On deck/under deck

A shipbroker was approached by the cargo agent of a company which required a ship to transport two tanks from Holland to Wales.

The cargo agent provided the shipbroker with details of the cargo, and these details included various drawings. The shipbroker looked for suitable ships and made his recommendation. The ship was rejected due to cost. The drawings were not therefore forwarded to the shipowner.

A few other ships were looked at, but they were either not suitable or available. The company was desperate to fix a ship to carry the cargo to the UK the following week, and late on the day before the Easter bank holiday weekend the company contacted the shipbroker directly to provide a precise instruction to proceed to fix the ship. On this basis, a charterparty was drawn up and the ship was fixed. The charterparty included the following clause:

“For 2 tanks each 210 m ton 43.00 x 6.54 x 5.90m, one to be loaded under deck and one on deck option Charterers risk and expense”

When the ship arrived at the load port, the Master noticed that one of the legs of the tank would have to be located on the hatch cover. Following some calculations, the Master advised that the hatch lid could not take such a weight, without significant further dunnage. As there was insufficient dunnage, the Master refused to let the tank be loaded on deck, and ordered that, both tanks be loaded below deck. The loading was performed as per the Master’s instructions. This involved turning the ship around as the available crane was unable to reach far enough to perform the revised loading.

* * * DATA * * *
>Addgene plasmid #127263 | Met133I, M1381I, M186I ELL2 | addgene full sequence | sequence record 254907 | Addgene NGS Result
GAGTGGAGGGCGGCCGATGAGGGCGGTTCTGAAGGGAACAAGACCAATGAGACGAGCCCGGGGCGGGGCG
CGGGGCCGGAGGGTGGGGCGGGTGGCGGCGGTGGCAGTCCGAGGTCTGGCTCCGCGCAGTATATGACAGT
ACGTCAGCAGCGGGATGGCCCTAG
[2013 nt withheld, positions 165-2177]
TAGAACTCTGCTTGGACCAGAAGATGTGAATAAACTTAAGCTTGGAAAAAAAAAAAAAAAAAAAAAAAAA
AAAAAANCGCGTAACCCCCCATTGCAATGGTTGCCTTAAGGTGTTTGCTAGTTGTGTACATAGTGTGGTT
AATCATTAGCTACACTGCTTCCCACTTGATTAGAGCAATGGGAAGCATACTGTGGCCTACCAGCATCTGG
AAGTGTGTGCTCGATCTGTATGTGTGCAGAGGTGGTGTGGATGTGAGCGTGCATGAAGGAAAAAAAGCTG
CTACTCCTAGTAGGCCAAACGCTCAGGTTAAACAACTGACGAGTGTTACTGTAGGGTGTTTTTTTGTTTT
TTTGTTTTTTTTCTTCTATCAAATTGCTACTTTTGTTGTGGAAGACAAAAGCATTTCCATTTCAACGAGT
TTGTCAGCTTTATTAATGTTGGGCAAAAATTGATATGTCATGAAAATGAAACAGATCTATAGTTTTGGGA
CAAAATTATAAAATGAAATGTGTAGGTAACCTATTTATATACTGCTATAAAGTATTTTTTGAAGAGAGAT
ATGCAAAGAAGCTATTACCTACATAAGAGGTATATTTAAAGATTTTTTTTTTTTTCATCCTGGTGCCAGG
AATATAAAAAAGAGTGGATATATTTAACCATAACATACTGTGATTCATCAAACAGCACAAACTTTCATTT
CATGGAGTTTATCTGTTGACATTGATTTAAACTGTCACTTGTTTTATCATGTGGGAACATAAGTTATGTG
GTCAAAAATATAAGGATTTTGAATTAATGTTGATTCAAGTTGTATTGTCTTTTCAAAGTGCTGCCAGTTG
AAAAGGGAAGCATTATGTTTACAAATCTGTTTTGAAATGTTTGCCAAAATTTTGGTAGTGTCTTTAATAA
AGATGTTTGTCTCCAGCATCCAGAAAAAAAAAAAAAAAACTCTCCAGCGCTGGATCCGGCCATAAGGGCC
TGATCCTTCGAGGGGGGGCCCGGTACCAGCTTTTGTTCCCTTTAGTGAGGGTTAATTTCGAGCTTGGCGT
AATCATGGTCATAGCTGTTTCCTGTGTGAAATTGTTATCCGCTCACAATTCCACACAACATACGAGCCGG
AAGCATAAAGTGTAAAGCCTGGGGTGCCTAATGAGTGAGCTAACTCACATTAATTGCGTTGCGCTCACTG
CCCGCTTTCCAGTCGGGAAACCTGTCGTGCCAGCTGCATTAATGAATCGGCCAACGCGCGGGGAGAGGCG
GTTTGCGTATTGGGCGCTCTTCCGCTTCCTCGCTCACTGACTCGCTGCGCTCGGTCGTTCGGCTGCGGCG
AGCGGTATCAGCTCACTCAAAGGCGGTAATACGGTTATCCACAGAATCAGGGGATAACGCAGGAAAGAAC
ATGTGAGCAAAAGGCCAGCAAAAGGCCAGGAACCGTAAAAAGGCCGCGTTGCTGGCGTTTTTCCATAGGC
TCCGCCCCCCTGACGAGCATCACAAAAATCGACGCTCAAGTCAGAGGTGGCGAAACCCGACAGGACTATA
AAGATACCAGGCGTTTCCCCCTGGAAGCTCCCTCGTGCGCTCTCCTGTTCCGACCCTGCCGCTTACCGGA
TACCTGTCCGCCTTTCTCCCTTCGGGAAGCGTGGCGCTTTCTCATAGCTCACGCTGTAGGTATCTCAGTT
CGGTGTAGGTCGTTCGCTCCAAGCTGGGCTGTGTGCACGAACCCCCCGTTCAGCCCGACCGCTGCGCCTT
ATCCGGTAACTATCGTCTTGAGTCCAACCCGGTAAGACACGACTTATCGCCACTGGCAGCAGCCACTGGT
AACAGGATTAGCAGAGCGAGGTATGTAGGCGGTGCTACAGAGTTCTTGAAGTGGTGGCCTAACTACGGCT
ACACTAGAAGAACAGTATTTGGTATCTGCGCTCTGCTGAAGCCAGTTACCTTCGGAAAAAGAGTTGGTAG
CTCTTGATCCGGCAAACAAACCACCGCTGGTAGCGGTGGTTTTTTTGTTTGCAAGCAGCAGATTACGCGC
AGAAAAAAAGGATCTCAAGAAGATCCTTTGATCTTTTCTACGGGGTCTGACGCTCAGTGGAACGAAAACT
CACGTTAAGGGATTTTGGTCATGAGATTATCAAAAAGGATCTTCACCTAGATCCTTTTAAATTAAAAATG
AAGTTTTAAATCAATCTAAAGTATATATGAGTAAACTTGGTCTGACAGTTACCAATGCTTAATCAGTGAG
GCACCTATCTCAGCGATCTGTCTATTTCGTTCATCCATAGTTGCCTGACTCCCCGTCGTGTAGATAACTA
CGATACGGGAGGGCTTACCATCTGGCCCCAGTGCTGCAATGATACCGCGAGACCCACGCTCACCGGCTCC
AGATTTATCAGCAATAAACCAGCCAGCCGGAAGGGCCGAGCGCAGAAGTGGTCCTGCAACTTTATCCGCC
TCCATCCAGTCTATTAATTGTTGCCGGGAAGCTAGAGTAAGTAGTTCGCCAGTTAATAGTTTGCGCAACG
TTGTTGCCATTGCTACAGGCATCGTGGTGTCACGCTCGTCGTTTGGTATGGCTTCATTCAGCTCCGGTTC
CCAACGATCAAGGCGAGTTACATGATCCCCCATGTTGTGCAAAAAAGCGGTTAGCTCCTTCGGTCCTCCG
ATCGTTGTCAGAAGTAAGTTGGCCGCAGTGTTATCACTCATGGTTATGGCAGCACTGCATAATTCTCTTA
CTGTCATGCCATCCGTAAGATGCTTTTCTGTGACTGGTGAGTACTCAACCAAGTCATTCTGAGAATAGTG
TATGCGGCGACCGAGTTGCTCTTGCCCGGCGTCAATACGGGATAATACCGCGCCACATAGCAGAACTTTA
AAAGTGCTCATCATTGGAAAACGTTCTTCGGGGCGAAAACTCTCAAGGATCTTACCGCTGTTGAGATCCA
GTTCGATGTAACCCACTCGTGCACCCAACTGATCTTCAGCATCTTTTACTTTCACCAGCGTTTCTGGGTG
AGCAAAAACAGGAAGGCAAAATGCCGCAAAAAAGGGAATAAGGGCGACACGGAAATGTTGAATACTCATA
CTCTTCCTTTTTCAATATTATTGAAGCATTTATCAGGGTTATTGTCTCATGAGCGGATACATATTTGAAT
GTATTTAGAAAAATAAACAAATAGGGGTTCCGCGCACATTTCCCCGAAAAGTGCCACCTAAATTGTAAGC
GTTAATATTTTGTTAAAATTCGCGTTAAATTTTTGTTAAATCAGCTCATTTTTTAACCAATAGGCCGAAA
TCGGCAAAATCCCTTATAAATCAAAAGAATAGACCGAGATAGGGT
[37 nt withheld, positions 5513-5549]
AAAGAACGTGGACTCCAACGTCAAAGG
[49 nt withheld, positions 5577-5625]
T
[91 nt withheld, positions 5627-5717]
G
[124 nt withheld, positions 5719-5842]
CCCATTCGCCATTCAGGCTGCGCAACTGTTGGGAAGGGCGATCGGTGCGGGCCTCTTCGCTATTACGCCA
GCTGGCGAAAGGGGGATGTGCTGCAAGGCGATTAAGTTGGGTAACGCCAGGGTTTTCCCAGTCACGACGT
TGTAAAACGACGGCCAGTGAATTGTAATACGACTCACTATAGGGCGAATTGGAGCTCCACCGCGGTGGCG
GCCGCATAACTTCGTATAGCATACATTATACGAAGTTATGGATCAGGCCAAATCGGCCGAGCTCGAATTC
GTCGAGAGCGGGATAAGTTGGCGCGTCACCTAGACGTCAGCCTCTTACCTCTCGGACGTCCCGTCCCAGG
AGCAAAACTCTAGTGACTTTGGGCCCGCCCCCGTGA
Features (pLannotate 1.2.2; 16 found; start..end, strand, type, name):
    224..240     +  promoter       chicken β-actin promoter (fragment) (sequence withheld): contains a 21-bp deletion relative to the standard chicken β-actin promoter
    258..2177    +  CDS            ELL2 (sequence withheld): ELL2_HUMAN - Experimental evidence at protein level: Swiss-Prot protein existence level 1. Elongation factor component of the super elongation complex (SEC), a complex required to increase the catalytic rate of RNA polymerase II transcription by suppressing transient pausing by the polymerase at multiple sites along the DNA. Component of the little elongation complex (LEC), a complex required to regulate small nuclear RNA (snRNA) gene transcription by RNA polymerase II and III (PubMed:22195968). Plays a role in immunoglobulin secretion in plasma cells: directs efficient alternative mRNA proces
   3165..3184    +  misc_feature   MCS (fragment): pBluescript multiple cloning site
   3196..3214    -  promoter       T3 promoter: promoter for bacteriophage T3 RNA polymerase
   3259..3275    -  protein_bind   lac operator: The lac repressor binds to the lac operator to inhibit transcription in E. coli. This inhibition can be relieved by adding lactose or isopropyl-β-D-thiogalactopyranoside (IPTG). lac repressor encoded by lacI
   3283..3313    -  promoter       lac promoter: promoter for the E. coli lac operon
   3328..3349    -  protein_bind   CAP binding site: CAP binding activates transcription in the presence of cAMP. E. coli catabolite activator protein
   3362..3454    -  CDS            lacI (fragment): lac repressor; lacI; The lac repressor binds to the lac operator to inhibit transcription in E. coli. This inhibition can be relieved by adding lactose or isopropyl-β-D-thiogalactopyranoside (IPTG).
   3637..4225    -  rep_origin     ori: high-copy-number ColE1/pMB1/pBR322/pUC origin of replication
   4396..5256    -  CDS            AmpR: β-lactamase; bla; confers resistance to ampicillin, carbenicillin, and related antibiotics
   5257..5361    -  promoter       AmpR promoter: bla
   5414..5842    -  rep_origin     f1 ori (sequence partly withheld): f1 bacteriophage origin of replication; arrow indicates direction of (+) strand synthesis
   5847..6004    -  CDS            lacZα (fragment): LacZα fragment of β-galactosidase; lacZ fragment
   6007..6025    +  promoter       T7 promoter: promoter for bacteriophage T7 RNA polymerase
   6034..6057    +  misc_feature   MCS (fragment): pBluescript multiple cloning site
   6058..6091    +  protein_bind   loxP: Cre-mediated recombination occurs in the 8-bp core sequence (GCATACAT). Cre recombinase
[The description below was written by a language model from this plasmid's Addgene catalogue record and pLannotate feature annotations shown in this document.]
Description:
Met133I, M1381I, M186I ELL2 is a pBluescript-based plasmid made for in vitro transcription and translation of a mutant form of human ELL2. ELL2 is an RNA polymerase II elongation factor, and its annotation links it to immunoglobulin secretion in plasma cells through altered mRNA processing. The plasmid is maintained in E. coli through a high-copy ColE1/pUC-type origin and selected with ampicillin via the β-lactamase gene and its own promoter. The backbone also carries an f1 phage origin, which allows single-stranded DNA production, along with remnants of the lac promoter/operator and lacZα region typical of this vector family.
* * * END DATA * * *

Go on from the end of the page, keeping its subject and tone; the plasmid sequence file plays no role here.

As a result, the company complained that it had incurred additional costs that consisted of extra loading days, extra lashing and increased discharge port costs. The company instructed solicitors and claimed against the brokers for the alleged additional costs of EUR 76,244 and GBP 800 that it faced.

The company’s solicitors alleged that the broker’s failure to pass on the drawings to the ship owner was negligent and the cause of the additional costs. They alleged that if the drawings had been passed on, either sufficient dunnage or a larger crane would have been obtained prior to loading. ITIC defended the broker on the basis that the costs were not in fact “additional” at all but, rather, were simply the costs of loading and discharging the cargo to the Master’s satisfaction. It was also argued that there was no negligence because the company had rejected the ship on the basis of cost, and it was therefore reasonable for the shipbroker not to have provided the shipowner with the drawings.

Following a meeting between the parties’ solicitors and detailed correspondence passing between both sides, ITIC made an offer to settle of EUR 5,000. The company rejected this and countered with an offer of EUR 40,000.

ITIC countered with an offer of EUR 10,000 which the company accepted reluctantly.

You are currently offline. Some pages or content may fail to load.